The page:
China might not meet the Obligations of the Phase-One Deal

China might not meet the Obligations of the Phase-One Deal

Even though that China might be able to get its industries back on track quickly, other countries might no longer be able to buy goods as they did before the pandemic.

China might meet its targets to purchase agricultural goods. Nevertheless, doing so in other areas might be challenging.

In January, in Washington, the phase one China-United States trade deal was finally signed. Participants finished the ceremony to the tune of What a Wonderful World of Louis Armstrong. Nevertheless, the world does not look quite beautiful, in the grip of the COVID-19 pandemic. Moreover, the odds of China meetings its US$200 billion purchase obligations are lengthening under that deal.

The phase one deal was signed before the pandemic. It was before the world economy had a massive hit. The governments across the globe followed China’s lead, to one degree or another. They imposed economic lockdowns in the attempt to arrest the rate of transmission of the coronavirus.

People were still taking planes, back in January, countries were still selling and buying in international trade vast amounts of goods. Moreover, industries were operating at standard capacity. They still needed vast amounts of energy for powering their activities.

But now everything has changed. In the first quarter of 2020, gross domestic product contracted on an annualized basis by 6.8 percent, in China itself. That information revealed the National Bureau of Statistics last week. If China is over the worst of the COVID-19 outbreak, prospects for recovering economy will, for sure, be dented by the fact that the coronavirus is spreading across the globe.

The United States and China

Unfortunately, but logically, other major economies cannot restart purchasing goods from China on a pre-coronavirus scale. It is even though the economy of China is heading back to a position from which it can supply-demand of overseas for its goods.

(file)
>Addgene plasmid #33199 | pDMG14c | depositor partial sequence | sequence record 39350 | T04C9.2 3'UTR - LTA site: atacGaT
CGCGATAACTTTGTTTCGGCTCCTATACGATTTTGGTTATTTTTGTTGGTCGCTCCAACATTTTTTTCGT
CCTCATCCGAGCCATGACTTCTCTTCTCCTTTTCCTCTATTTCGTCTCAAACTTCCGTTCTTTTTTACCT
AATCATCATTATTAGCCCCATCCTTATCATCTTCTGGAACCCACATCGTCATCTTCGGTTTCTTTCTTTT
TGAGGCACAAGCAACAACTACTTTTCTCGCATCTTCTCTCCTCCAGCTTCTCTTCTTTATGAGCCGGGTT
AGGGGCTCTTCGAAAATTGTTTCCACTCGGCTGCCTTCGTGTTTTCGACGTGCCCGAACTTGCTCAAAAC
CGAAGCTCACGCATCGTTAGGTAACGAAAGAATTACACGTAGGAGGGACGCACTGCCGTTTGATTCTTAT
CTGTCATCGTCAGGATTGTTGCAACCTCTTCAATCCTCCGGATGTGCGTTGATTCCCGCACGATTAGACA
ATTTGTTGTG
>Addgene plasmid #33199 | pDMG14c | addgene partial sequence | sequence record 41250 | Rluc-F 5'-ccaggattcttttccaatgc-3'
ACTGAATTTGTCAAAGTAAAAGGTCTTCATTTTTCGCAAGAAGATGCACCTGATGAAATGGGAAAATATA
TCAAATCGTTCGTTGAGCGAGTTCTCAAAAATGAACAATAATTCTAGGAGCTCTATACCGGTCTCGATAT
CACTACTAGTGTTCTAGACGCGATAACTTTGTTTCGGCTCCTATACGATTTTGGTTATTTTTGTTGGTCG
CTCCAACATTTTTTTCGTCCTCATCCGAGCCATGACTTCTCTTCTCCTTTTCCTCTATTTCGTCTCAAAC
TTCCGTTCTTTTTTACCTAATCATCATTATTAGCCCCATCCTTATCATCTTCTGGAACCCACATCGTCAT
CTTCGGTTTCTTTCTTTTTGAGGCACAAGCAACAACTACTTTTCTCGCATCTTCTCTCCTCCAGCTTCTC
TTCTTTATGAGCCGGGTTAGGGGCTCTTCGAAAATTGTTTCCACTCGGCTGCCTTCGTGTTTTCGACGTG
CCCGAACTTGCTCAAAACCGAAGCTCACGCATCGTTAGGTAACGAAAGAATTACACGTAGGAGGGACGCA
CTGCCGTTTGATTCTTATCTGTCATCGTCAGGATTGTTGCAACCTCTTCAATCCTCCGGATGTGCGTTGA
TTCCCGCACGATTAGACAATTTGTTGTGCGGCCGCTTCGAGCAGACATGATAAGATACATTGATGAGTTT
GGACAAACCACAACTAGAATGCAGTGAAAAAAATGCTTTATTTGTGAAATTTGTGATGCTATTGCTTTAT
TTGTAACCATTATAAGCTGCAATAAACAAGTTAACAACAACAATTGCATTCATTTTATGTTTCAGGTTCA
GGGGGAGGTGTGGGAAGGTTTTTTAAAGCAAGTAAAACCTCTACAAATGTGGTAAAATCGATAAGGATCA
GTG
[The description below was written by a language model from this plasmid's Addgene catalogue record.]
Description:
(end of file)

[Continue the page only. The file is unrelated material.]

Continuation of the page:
China

Now let us check the situation in the United States. We have the data, including for the week ending on April 11. Twenty-two million people are representing 13.5 percent of the United States’ labor force. They have made claims for jobless benefits since March 21. Moreover, measures are taken to try and limit the spread of the disease, severely affecting the United States’ economic activity.

Moreover, it is a similar woe in Japan, Europe, and other major economies.

There is a possibility that the energy of China to import requirements may not be as enormous as they would be in ordinary cases. Nevertheless, using 2017 as a baseline, that deal envisions purchases of United States energy rising by US$52.4 billion over the next two years.

There is also a chance that United States shale producers do not want to sell so much oil. It is because the prices of crude have fallen rapidly with COVID-19 spread.

Moreover, it is also a possibility that the oil price will remain too low for too long. Even though Beijing wanted to increase its United States shale oil purchases, it can be uneconomic for the United States shale oil companies to accommodate the needs of China.